The price of banana, one of the major horticulture crops in Anantapur district, has fallen sharply despite the total acreage coming down due to incessant rains during the monsoon and the lack of market for close to eight months during COVID-19 lockdown period.
Farmers are left with no choice but to leave large quantities of bananas to ripen on the plant on-farm and allow them to rot instead of incurring expenditure on cutting and transportation of the produce to the market.
Obulapuram and Kadavakallu in Putlur mandal are known for producing the best quality of bananas that are exported the world over and supplied to major retail chains within the country by several contract farming companies.
A visit to B. Lakshmi Narsimhudu’s farm in Obulapuram showed several heaps of rotten bananas scattered all over and some ready-to-eat ripened fruit bunches hanging from the plants. Labourers were carrying large green bunches to be loaded on to a lorry hired by a local trader for supply to a market in Bengaluru.
“I have been offered ₹4.25 per kg and am glad that someone is taking at least some quantity so that I can retrieve some investment (more than ₹3 lakh) on my three-acre plot and repay the debts to the fertilizer shops and other lenders borrowed at extortionist interest rates,” Mr. Narsimhudu said.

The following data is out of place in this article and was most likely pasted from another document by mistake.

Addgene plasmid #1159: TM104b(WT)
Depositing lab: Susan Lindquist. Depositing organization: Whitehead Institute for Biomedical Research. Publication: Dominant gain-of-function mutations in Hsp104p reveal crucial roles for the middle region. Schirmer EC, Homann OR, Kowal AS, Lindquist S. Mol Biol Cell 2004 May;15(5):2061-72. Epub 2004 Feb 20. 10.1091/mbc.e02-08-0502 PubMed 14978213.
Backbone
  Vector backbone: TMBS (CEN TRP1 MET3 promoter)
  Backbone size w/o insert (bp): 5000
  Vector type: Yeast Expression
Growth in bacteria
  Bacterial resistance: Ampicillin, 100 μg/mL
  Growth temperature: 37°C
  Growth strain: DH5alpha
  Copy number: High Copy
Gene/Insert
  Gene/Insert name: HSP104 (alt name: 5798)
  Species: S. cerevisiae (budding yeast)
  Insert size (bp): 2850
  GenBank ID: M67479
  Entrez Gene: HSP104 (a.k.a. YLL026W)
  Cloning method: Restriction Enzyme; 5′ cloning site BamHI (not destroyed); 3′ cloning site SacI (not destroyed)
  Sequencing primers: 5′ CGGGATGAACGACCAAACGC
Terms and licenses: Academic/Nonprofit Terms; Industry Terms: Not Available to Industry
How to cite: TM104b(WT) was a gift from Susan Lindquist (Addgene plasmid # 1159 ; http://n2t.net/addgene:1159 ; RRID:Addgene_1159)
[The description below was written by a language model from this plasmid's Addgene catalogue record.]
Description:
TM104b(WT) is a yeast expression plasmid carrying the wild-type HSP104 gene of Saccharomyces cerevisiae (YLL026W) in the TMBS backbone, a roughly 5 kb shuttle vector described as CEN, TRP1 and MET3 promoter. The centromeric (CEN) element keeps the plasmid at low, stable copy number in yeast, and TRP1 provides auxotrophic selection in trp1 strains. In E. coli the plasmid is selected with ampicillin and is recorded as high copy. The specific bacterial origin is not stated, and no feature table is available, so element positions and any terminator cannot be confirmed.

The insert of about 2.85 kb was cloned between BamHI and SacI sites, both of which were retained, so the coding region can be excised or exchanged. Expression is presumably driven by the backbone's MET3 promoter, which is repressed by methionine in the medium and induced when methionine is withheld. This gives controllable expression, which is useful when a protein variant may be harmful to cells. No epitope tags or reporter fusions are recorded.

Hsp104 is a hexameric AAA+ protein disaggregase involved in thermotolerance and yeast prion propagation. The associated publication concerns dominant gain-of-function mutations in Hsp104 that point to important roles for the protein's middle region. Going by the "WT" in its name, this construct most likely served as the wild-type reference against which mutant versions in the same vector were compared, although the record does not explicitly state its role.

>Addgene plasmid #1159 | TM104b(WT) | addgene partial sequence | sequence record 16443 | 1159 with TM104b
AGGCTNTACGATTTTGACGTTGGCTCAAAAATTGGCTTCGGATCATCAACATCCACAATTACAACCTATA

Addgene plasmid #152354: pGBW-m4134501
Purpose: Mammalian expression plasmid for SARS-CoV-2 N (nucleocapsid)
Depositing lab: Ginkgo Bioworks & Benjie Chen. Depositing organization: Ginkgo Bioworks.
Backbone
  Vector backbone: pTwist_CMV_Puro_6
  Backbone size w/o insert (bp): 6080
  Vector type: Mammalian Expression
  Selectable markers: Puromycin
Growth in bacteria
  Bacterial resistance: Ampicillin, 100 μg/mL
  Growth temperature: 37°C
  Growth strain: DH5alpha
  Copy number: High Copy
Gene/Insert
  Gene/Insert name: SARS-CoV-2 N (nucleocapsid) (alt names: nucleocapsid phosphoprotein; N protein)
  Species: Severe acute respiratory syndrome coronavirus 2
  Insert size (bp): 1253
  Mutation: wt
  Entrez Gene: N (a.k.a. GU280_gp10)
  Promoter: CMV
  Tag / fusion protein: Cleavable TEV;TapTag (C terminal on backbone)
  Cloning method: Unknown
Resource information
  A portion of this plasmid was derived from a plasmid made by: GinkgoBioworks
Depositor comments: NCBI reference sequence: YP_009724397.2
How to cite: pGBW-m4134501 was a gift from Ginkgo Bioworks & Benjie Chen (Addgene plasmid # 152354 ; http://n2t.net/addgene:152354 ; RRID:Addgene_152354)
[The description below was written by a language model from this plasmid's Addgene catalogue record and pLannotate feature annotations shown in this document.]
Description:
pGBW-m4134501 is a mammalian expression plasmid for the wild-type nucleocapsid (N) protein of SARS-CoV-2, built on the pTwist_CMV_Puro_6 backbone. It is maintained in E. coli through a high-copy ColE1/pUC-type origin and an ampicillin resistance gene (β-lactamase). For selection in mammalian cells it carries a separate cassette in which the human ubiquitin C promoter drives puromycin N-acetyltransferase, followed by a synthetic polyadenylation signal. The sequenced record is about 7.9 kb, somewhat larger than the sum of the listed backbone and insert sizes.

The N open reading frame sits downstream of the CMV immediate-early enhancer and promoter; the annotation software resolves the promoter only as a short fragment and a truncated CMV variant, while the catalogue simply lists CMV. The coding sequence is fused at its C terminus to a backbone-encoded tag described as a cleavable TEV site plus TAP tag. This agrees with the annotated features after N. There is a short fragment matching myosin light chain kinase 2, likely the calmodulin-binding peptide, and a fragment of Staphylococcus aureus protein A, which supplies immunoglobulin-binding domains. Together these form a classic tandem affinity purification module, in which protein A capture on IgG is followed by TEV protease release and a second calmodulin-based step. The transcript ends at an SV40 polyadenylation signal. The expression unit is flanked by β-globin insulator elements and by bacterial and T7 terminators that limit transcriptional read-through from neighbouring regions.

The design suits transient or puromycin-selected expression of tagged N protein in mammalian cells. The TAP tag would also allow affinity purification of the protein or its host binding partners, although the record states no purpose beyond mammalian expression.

The produce from the first crop was offered ₹9,600 per tonne and the price fell to ₹4,000 to ₹4,500 during the second crop, he explains.
Another farmer from Kadavakallu K. Srinivasulu said: “While many companies and traders offer to buy our produce in the initial phase, after eight months when the fruits are ready for cutting, they point out some blemishes and reduce the price drastically. We have not other option but to sell only to them at their price. If I am adamant, none of the 11 major groups operating in this region buy from me. Delay of even a couple of days will lead to the ripening of some bunches, which will totally make our farm ineligible for cutting and purchase.”
Some of the export-oriented companies, which bought the produce at ₹14 a kg last season, have not offered more than ₹11.50 per kg in the current cutting season that began in December and will last for another 20 days.
Deputy Director APMIP B. Subba Rayudu, who also looks after the Horticulture Department in the district, said that four companies have been procuring the proeduce actively for exports and large internal markets, along with some small traders.